Baled Silage Production: A Comprehensive Guide


What Is Baled Silage?

Baled silage is forage that is baled at a higher moisture than forage to be stored as dry hay. By wrapping cut forage in plastic to create a sealed environment, the crops undergo fermentation, which preserves the nutrients and makes it more digestible for animals. This process allows farmers to efficiently store and feed high-quality forage throughout the year.

The Fermentation Process

The production of silage depends upon microbial fermentation. During the fermentation process of baled silage, lactic acid bacteria naturally present on the forage begin to multiply and produce lactic acid. This acid lowers the pH level of the silage, creating a hostile environment for spoilage organisms. As a result, the forage is preserved and maintains its nutritional value for extended periods.

Moisture – The Critical Factor

Proper moisture content is crucial in baled silage production. The ideal moisture range for baled silage is between 40% and 60%, with a targeted average of 50 per cent. Most farmers prefer forage to be on the drier side, as the bales are lighter and easier to handle. However, the drier the forage, the more difficult it is to produce a firm, dense bale without air pockets. Excess air in the bale will result in minimal fermentation and increased risk of mould. A moisture level within this range promotes anaerobic fermentation, inhibiting the growth of harmful bacteria and ensuring the preservation of nutrients in the forage.

Moisture for good quality silage should come from the plant – and not from dew or rain. Forage that has been dried for hay, and then received rain before it has been baled, will produce poor quality silage.

Advantages of Baled Silage

Baled silage offers several advantages over other methods of forage preservation. Some of the key benefits include:

  • High nutrient retention
  • Convenient storage and feeding
  • Reduced risk of spoilage
  • Improved palatability for animals
  • Flexibility in feeding schedules
  • Permits harvest at optimum stage for high-quality forage.
  • Provides flexibility in amount harvested so that small amounts can be handled.
  • Allows for a producer-controlled cutting schedule – first cut at the optimum time and subsequent cuts when quality is highest.
  • Leaf loss in the field is only 5 to 10 per cent as compared to 25 to 30 per cent for dry hay.

Proper Sealing

To ensure successful baled silage production, proper sealing of the bales is essential. The plastic wrap used to enclose the forage must be free of holes or tears to maintain an airtight environment. Additionally, tightly compacting the forage before wrapping helps to eliminate air pockets and promote anaerobic fermentation. Mould will develop if air gets into the system during this phase through tears in the plastic, or because of loose bales.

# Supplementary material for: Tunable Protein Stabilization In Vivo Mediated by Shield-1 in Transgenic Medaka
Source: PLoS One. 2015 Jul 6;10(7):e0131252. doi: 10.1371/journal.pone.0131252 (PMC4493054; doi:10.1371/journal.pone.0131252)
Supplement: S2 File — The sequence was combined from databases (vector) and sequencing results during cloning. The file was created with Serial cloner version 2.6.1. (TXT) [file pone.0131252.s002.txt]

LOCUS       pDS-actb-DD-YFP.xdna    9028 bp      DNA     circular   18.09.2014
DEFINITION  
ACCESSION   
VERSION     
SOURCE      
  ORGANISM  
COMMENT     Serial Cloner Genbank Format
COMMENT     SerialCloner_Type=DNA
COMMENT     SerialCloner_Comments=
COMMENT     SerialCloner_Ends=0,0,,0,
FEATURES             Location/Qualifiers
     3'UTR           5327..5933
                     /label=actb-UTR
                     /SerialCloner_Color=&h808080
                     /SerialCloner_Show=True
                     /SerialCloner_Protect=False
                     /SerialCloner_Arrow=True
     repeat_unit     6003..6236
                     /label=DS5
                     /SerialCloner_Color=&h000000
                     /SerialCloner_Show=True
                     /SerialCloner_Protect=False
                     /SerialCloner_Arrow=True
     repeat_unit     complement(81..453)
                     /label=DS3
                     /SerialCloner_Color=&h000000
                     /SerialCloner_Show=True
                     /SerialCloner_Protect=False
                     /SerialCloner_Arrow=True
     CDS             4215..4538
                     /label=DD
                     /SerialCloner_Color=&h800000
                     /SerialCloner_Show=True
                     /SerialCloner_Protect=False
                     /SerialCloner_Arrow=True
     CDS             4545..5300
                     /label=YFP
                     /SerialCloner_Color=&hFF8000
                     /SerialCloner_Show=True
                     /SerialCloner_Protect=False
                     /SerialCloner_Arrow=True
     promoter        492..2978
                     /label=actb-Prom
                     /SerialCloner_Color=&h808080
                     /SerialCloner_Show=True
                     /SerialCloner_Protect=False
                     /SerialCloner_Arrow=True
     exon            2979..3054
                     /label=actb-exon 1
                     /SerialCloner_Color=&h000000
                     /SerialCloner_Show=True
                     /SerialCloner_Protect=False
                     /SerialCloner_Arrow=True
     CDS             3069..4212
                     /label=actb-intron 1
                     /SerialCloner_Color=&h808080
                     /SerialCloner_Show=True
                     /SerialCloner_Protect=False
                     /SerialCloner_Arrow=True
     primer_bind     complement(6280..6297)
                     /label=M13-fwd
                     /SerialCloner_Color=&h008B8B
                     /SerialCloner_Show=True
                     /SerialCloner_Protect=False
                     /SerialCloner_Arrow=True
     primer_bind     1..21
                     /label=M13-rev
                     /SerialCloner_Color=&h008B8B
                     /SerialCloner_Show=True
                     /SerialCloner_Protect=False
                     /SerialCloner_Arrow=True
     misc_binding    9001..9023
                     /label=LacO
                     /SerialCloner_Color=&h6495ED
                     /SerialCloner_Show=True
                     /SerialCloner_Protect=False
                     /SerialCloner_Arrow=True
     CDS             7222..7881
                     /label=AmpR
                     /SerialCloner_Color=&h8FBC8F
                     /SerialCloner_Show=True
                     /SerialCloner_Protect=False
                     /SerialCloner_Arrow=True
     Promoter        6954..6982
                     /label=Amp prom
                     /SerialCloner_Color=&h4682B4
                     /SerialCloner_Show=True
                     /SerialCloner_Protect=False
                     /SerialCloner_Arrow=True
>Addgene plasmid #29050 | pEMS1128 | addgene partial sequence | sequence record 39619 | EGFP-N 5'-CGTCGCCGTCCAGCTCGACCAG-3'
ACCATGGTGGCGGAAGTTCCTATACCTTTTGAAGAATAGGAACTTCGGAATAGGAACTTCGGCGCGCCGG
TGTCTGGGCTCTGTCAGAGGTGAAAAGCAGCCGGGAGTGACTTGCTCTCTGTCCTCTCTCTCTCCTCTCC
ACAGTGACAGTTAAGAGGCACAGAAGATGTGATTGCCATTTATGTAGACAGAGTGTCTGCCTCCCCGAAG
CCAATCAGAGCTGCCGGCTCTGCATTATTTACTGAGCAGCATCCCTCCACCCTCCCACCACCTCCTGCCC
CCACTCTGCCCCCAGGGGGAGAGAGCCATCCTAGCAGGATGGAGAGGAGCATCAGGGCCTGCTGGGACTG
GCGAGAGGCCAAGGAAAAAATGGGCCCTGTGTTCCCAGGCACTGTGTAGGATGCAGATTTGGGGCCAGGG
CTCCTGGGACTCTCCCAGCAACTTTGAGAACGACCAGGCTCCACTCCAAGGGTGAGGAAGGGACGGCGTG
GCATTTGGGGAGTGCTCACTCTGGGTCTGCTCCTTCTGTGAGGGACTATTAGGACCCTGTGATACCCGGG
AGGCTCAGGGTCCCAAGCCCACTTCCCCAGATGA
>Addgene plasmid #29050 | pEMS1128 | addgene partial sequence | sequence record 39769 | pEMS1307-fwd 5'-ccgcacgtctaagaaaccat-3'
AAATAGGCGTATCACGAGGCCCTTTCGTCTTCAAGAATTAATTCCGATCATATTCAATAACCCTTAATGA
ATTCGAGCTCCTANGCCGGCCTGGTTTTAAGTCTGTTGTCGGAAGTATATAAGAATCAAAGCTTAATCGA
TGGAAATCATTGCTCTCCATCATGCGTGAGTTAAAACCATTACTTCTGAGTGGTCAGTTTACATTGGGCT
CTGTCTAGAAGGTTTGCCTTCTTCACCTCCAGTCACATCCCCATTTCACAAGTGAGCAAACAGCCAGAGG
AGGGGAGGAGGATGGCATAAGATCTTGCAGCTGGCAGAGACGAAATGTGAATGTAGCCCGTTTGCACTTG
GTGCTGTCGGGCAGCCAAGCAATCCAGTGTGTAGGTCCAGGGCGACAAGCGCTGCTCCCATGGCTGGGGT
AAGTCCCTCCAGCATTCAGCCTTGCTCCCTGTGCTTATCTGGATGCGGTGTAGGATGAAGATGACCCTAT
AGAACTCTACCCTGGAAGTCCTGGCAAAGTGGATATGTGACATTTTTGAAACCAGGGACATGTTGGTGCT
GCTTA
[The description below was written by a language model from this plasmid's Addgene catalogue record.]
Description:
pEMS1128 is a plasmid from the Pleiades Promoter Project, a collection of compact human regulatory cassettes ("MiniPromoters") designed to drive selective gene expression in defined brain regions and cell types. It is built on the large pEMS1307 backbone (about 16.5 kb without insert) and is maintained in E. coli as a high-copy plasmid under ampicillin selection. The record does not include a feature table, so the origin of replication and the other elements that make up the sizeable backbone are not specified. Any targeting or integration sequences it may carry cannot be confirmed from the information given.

Once respiration has stopped and no air is present, the anaerobic phase begins. Lactic acid bacteria present in the forage ferment the carbohydrates, resulting in lactic acid production. Acetic acid and propionic acid are also produced. These acids are important in inhibiting mould.

The supply of carbohydrates will affect fermentation. For example, crops such as corn or grass, which have high levels of carbohydrates, will ferment easily. Alfalfa, on the other hand, has a lower carbohydrate level and takes longer to ferment. However, a late-fall harvest (second or third cut) of alfalfa will usually contain higher amounts of carbohydrates and will provide more active fermentation.

Fermentation Tips

When producing baled silage, there are a few tips to keep in mind to optimize the fermentation process:

  • Monitor moisture levels closely to ensure optimal fermentation.
  • Use a high-quality plastic wrap to prevent air exposure.
  • Allow bales to ferment for at least three weeks before feeding to livestock.
  • Store bales in a cool, dry place to maintain quality.
  • Ensure bales are dense and well sealed to reduce the amount of oxygen in the system. This will encourage good fermentation and prevent mould.
  • If possible, avoid raking the swath to prevent contamination by soil organisms.
  • Avoid using hay that has been rained on. It has a greater potential to be contaminated by soil organisms, and poorer fermentation potential because of reduced sugar content.
  • Use a lactobacillus bacteria inoculant to improve fermentation, particularly in alfalfa. Agriculture and Agri-Food Canada research has shown this type of inoculant can improve livestock intake by five per cent, and daily weight gain by 11.6 per cent.
  • To prevent mould growth in lower-moisture forage (moisture levels 25 to 35 per cent at harvest), apply buffered propionic acid or anhydrous ammonia at amounts of one to two per cent of the dry matter.

In conclusion, baled silage production is a valuable technique for storing and preserving forage crops for livestock feed. By understanding the fermentation process, moisture requirements, and proper sealing techniques, farmers can produce high-quality silage that meets the nutritional needs of their animals. Incorporating baled silage into your feed production practices can result in improved feed efficiency, reduced waste, and overall better animal health.